Binge-Watching's Effect on the Body
This summer, the average American has been more likely to cue up something on Netflix than to crack open a book, go to the movies or even just go outside. Such are the findings from a new survey conducted by Miner & Co. Studio, a research and consulting firm that has been studying binge-watching behavior for years now. And hey, we're not saying that there's anything wrong with enjoying a mammoth TV-watching session on your couch. But it can take its toll on your body in more ways than you may think. So here's some expert advice on how to do it without hurting yourself.
Correct Your Posture
Sitting and slouching curves your spine and shrinks your lung capacity by a third. Which means you get less oxygen, causing a decrease in mental focus and cramped muscles. The solution? Place a pillow behind your lower back—the lumbar support will naturally open up your lungs. Or you can kick your feet up in a reclined position, says Galen Cranz, an ergonomics expert and University of California professor. That gives your spine the natural S-shape it has when you're standing.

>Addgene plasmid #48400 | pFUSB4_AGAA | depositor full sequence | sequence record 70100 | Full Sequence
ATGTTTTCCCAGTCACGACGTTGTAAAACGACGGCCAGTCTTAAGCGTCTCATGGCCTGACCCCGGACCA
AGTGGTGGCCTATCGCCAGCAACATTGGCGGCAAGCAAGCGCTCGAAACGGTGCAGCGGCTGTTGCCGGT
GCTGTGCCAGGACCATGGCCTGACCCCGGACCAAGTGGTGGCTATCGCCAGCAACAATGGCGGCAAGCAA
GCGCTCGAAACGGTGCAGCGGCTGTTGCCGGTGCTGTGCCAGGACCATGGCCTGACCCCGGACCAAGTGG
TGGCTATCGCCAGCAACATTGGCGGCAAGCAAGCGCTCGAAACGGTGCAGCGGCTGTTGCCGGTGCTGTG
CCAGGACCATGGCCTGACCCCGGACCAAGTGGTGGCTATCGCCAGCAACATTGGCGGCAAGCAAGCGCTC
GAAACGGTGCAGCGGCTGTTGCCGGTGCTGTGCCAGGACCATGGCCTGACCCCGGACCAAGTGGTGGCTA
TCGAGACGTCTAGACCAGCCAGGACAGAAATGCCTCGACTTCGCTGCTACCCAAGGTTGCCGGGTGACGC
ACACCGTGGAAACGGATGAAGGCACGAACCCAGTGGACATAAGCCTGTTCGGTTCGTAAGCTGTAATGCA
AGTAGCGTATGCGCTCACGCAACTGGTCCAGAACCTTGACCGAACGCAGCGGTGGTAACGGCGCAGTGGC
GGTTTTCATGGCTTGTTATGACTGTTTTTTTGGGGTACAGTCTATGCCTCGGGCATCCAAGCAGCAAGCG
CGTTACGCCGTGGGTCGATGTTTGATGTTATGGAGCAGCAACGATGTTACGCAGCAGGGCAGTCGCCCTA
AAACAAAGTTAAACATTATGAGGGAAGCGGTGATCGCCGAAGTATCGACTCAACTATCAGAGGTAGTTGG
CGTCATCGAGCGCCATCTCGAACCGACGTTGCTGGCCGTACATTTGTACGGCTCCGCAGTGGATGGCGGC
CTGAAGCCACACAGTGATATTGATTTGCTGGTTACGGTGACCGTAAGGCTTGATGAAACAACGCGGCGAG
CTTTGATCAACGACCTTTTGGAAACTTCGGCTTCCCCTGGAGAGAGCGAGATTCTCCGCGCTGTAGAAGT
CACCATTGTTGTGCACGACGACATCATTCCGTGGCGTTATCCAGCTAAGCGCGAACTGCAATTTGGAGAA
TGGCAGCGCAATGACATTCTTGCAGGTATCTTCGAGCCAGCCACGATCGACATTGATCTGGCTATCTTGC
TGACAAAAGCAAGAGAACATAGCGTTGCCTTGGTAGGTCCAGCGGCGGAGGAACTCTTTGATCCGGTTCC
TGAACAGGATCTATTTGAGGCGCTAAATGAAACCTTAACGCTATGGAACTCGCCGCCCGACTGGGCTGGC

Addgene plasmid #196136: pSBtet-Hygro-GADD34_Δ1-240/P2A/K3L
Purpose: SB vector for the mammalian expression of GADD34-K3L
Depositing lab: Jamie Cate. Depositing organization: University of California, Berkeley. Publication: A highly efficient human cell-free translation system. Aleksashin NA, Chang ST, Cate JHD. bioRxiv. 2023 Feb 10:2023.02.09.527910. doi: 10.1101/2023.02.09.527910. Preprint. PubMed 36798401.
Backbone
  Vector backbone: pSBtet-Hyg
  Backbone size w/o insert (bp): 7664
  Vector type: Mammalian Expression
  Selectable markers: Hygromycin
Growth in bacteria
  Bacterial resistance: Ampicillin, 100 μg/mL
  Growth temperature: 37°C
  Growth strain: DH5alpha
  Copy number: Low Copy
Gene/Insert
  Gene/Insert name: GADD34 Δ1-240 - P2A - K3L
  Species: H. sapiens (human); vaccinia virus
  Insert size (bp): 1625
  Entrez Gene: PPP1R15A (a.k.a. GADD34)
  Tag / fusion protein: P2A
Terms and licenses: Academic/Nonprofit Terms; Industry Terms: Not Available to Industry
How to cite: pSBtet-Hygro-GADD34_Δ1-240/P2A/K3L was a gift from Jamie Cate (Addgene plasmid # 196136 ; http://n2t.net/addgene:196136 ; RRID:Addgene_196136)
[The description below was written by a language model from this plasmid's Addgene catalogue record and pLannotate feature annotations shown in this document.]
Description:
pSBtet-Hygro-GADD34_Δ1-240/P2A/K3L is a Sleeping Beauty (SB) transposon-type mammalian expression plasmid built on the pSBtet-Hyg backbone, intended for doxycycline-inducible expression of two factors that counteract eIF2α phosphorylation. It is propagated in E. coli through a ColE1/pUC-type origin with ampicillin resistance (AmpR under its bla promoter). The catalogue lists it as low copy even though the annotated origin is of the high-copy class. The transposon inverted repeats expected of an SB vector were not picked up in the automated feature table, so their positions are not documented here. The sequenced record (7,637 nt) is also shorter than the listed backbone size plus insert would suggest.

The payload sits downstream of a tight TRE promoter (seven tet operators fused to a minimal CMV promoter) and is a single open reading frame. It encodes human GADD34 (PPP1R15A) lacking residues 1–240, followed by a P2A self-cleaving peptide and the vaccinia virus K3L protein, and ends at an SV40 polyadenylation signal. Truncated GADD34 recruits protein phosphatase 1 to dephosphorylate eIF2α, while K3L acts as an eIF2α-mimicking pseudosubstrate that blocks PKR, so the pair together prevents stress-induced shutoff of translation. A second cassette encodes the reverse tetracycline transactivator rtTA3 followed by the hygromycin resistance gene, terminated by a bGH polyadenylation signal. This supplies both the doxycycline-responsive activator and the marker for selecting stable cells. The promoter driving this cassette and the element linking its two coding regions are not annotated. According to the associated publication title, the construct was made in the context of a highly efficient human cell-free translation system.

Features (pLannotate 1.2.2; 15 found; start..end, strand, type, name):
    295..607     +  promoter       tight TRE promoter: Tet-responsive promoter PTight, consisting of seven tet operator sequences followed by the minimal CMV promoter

Stand Up Between Episodes
According to data published in the British Journal of Sports Medicine, getting up every 30 to 60 minutes (whether you're binge-watching or simply working at your desk) will keep your metabolism and heart rate from dropping. If you want a pop of energy, walk up some stairs or do ten push-ups, but just standing and walking around the room once will get your circulation going.
It's easy to get engrossed in what you're watching, but you should stay hydrated. And as a bonus, it will force you to go to the bathroom more often, meaning you'll have to get up (see above). Limit alcohol and soda and just grab a glass of water. You, like most Americans, probably aren't drinking enough of the stuff anyway.
Avoid Binging at Night
Recent research by Boston's Brigham and Women's Hospital has found that prolonged exposure to the "blue light" emitted from TVs, tablets and computer screens can inhibit the release of melatonin, the hormone your body produces to put you to sleep. "We found the body's natural circadian rhythms were interrupted," says one of the study's authors, Anne-Marie Chang, PhD. And it doesn't just make it harder to fall asleep, it also increases your sleepiness the next day. Poor-quality sleep, she says, can lead to an increased risk of heart disease, diabetes and obesity. Thankfully, daytime binge-watching hasn't been found to affect your sleep cycle.